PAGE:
Situated a few kilometers outside Lhasa, Drepung monastery is one of the three great monasteries of the Gelugpa sect (along with Sera and Ganden monasteries). Its name literally means 'rice heap'.
It was once the largest monastery in the world, housing betwwn 7,700 monks and 10,000 monks. Today the population at Drepung Monastery has dwindled to a few hundred monks.
The monastery was founded in 1416 by Jamyang Choge Tashi Palden (1397-1449), one of Tsongkhapa's main disciples. It was the principal seat of the Gelugpa school until the Great Fifth Dalai Lama constructed the Potala.
The Ganden Phodrang Palace situated at Drepung Monastery was constructed by the Second Dalai Lama in 1518. It was the chief residence and governmental building until the inauguration of Potala Palace by the Great Fifth Dalai Lama.
In the past, Drepung Monastery was known for the high standards of its academic study, and was called the Nalanda of Tibet, a reference to the great Buddhist monastic university of ancient India.
Such was the importance of Drepung in ancient times that abbots of Drepung were traditionally enthroned. Many prominent Geluk Buddhist masters occupied the Throne of Drepung (Drepung Tri), including Gendün Gyatso (1476–1541) and Penchen Sönam Drakpa (1478-1554 CE), the latter considered the most important Geluk thinker of his time. His successor was none other than Sönam Gyatso (1543-1588 CE), the lama who would receive the official title of the Third Dalai Lama.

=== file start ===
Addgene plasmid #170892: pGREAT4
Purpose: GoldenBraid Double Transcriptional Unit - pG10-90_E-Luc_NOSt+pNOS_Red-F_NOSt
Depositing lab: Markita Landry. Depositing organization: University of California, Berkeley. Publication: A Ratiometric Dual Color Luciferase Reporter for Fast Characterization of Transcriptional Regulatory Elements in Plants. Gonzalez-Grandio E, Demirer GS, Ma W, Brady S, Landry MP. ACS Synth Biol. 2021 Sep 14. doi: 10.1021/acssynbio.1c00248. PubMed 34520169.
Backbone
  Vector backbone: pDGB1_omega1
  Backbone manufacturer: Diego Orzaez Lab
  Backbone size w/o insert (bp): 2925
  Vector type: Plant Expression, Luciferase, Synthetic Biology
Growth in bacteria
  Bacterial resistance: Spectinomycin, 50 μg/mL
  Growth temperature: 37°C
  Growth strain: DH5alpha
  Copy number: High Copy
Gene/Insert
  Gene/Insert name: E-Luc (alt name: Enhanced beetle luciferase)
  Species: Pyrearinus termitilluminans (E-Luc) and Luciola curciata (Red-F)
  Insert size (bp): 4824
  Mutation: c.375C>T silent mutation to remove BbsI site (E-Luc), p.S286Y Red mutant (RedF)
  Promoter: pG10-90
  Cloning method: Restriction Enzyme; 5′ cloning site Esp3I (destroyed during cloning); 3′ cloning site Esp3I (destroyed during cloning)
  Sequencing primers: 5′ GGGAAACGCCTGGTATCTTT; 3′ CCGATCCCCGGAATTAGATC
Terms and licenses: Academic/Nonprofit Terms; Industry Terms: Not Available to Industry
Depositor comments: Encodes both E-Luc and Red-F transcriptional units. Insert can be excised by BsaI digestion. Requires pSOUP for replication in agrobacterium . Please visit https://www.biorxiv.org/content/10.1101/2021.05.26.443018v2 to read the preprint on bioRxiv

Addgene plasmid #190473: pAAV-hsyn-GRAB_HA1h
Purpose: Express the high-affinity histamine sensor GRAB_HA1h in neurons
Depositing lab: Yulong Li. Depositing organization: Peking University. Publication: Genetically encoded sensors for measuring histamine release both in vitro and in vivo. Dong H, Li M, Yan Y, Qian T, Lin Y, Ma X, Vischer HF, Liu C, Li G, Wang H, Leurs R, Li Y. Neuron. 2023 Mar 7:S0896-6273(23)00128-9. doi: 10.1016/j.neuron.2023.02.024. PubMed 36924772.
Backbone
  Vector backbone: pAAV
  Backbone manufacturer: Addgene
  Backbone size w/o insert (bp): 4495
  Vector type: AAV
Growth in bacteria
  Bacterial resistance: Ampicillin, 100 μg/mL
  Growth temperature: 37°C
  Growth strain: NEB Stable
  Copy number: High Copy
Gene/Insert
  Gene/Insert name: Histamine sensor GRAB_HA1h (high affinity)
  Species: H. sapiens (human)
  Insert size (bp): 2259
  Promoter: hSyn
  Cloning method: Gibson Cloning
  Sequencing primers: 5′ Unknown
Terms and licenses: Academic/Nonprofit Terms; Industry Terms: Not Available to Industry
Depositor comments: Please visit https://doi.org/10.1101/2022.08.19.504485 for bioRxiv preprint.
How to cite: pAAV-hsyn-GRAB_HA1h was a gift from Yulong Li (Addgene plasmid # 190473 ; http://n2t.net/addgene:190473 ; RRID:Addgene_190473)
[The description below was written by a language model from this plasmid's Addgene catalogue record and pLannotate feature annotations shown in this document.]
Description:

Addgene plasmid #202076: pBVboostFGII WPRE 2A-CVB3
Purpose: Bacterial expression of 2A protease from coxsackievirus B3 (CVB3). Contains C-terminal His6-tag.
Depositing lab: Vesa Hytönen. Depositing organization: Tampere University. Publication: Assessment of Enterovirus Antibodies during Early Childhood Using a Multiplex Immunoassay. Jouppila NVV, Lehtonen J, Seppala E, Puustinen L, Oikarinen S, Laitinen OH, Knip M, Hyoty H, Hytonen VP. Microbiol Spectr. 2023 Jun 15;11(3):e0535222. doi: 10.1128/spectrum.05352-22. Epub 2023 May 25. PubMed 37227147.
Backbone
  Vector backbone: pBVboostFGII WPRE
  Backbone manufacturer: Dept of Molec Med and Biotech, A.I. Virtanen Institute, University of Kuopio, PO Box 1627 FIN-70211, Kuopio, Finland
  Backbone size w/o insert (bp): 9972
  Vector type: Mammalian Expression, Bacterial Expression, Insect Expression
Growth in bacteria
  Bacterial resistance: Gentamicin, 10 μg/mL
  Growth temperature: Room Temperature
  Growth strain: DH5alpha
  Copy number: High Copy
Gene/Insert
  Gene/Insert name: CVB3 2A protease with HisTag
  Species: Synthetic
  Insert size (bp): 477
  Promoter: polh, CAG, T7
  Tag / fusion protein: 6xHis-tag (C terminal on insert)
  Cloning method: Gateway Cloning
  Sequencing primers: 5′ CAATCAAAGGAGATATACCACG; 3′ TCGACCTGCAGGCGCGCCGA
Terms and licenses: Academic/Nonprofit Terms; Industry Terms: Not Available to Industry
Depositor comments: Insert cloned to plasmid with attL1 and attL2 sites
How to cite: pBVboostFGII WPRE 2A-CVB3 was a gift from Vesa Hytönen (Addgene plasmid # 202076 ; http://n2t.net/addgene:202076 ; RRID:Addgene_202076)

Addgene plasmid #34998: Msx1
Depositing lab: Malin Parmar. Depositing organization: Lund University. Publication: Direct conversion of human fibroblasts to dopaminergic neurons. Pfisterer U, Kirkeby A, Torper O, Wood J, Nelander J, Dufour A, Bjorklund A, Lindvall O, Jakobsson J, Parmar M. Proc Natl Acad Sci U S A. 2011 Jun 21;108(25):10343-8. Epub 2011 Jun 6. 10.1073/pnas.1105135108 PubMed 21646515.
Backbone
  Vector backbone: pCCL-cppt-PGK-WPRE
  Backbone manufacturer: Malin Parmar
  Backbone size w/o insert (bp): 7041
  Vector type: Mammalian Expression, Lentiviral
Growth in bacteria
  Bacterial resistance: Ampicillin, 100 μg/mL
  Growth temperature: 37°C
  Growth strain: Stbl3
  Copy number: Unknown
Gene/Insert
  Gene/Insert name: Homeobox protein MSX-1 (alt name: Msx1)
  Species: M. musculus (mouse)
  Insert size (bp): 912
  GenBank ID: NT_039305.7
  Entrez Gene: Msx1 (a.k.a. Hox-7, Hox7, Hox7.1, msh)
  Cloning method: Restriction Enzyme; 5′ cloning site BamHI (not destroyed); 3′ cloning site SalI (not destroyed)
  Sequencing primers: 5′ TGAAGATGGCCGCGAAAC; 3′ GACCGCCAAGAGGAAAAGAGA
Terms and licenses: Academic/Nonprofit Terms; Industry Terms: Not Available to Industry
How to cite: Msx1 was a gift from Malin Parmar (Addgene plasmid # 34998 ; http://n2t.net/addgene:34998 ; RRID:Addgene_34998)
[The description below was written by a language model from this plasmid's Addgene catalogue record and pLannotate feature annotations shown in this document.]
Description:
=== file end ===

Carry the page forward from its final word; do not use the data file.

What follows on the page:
In the late 1930s, the monastery at Drepung was divided into four colleges, each housing monks from a different region, such as the Khampas and the Mongolians, and so on.
Drepung is now divided into what are known as the seven great colleges: Gomang, Loseling, Deyang, Shagkor, Gyelwa or Tosamling, Dulwa and Ngagpa. It can be a somewhat useful analogy to think of Drepung as a university along the lines of Oxford or the Sorbonne in the Middle Ages, the various colleges having different emphases, teaching lineages, or traditional geographical affiliations.
Source: This synopsis of the history of Drepung monastery, and the photos of Drepung, were sourced from Wikipedia.org under the Creative Commons Attribution-ShareAlike License. Read a more detailed history of Drepung monastery at Wikipedia.org.